November 19, 2012, by Chris Huff
Dare I suggest the volume of your worship leader could be detrimental to the worship environment?
Yes, yes I suggest that very thing.
Overall audio volume level discussions are common between sound techs but I submit to you, my friends, that the overall volume isn’t nearly as much of a deal-breaker, mood-killer, worship-ender, as the volume level of the person leading the song.
My wife is a wonderful singer (of course!) and has spent a good amount of time singing on a worship team or two.
She also has a good ear for what is and what isn’t a good worship environment. Regarding worship environments, one of the most useful comments she ever said to me was, “when the worship leader’s vocal volume is so high that people can’t hear themselves sing, they won’t sing.”
Let’s dig deeper into that statement…
“When the worship leader’s vocal volume is so high that people can’t hear themselves sing, they won’t sing.”
First, she isn’t saying that we have to hear ourselves sing because we want to hear our own voices. It’s much more of a psychological issue. And let’s make this psychological issue one in which you might be able to relate.
Place yourself in the middle of the congregation during the worship service. Next, imagine the worship leader’s volume is pretty high. You want to praise and so you start singing. You will naturally, without thinking, start singing at a higher volume level so you feel your voice is present as part of the body.
When your vocal volume has to exceed your brain’s “internally acceptable personal volume level” then you start feeling self-conscience.Then you lower your voice. You might even stop singing.
The church sanctuary is a place where you and I should feel free to raise our voices as loud as we want. But for many people, the human psyche places a limit on what is acceptable.
You might have grown up in a church where everyone sang loud. You might have grown up in a reserved church where you softly sang hymns and were looked down upon if you sang out louder than any others.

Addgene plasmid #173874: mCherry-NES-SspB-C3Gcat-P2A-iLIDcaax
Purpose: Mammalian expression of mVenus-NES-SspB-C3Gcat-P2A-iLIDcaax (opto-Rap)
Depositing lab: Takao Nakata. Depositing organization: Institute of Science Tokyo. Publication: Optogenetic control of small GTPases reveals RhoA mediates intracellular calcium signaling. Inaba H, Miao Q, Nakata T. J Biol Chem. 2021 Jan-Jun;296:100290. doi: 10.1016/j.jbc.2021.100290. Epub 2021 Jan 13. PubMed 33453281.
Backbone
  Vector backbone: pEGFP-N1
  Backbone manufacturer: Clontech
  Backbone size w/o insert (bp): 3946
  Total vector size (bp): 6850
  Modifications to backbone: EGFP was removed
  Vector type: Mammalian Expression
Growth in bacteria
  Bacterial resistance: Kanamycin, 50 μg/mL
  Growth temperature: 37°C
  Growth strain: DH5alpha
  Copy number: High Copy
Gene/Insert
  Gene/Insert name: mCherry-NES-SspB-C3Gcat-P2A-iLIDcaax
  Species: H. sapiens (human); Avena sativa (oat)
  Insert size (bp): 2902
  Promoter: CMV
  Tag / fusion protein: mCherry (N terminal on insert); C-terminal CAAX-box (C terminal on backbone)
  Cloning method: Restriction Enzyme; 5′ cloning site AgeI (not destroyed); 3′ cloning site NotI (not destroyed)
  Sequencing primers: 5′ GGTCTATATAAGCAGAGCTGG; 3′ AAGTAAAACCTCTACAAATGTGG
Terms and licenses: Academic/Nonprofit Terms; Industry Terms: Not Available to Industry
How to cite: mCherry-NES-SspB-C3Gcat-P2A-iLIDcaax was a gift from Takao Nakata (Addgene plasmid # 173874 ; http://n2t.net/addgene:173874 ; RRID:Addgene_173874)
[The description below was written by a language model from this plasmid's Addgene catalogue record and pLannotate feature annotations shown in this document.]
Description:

We should want to lift our voices but the honest truth is that most people have a volume level which, when they cross, they feel self-conscience and their spirit of worship fades away.
Setting The Worship Leader’s Volume Level
You might only have the worship leader as the lead singer or it might vary from person to person. No matter who it is, you need to find a way to set a proper volume level.
There are three criteria I use when setting the lead singer’s volume level;
1) Out-front on new songs. Any time the worship team is singing a new song, the congregation needs to clearly hear the lead singer.
This isn’t to say the lead singer’s vocal line covers up everything else. It’s like walking through a crowded shopping mall and following someone else. They don’t have to be 20-feet tall but they need to be tall enough that you can easily follow wherever they lead you.
2) Lower on known songs. The church body should feel like they are collectively lifting their voice. Let’s stick with the crowded shopping mall analog. You don’t need worry about the location of the leader because you already know where you are going and how to get there.
But they are the leader, so if they divert into an unexpected shop, like the “Sing-the-Chorus-Once-More Store,” then you can still follow along.
3) Always rising above. This would be the “you’ll know it when you hear it” criteria. One of my favorite worship CDs is Yahweh (Live) by Hillsong.
It’s a live CD but I can hear the audience singing along. The lead singer’s voice rises above the unified voice of the congregation but it’s still a part of the overall sound.
Imagine worshiping in song, as being one with the congregation and the band. Imagine then that you stop singing and listen. You hear the voice of the congregation but just above that is the lead vocals.
The Take Away
The volume level of a singer can make or break a worship environment. You should keep in mind three criteria when setting their volume level; louder on new songs, lower on known songs, and always rising above.
If you have a good relationship with your worship leader, then take a page from my playbook: recommend new songs get a “special music” treatment wherein the band plays and the words are displayed on the screen, but the congregation isn’t asked to follow along.
Using this process, the first time the congregation is asked to sing along, they are comfortable with the flow of the song and much more likely to focus on worship rather than focusing on singing the melody the right way.
Ready to learn and laugh? Chris Huff writes about the world of church audio at Behind The Mixer. He covers everything from audio fundamentals to dealing with musicians. He can even tell you the signs the sound guy is having a mental breakdown.